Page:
Thousands of people affected by lead-tainted water. Millions of dollars spent on repairs and the investigations. Nine people charged to date.
Attorney Todd Flood, the special counsel for the state Attorney General’s office who is investigating the Flint Water Crisis, says he is not sure how far the investigation will go but his team has more work to do.
“This being one of the biggest cases, I think, in our state’s history, we’ve moved pretty quickly,” Flood told Host Sandra Svoboda on WDET’s “Detroit Today.” “The impact that it’s having on the world, I think the cost of the investigation is small in comparison.”
The Detroit News reported earlier this week that $2 million has been spent so far on Flood’s task force. The Royal Oak-based attorney defended the bill, saying it’s a complicated investigation involving multiple governments, agencies and private corporations as well as his team of 31 investigators, attorneys and other staff.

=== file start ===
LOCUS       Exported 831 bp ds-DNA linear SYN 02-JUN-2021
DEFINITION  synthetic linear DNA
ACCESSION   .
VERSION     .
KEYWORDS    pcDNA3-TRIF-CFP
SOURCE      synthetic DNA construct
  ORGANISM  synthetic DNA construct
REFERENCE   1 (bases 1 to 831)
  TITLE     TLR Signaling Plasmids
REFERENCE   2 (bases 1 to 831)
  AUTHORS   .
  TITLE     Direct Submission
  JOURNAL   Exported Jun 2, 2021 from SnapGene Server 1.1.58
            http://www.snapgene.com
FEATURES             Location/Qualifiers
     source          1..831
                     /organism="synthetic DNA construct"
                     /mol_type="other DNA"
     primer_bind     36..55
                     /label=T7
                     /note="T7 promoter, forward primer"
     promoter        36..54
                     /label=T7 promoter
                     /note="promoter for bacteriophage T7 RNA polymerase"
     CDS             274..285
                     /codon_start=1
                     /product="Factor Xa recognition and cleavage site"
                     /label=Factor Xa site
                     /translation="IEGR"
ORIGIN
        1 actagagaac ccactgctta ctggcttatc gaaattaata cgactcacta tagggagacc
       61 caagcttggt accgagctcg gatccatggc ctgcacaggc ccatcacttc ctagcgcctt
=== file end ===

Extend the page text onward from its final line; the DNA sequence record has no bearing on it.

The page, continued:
“These efforts cost money, and these talents cost money,” Flood says. “The impact that it’s having on the world - I think the cost is small in comparison.”
How serious could charges be? Is Gov. Rick Snyder a potential target of Flood’s work?
“Wherever the evidence leads me is where I’m going to go,” Flood says. “You follow the evidence to a conclusion.”
His team is “very much” examining the deaths from Legionnaire’s disease and whether they are related to the change in water supply that led to the lead contamination. “If we can show where that may lead, that could be a very serious charge, and I’ll let that unfold as we investigate that,” Flood says.
Click on the audio link above to hear the entire interview.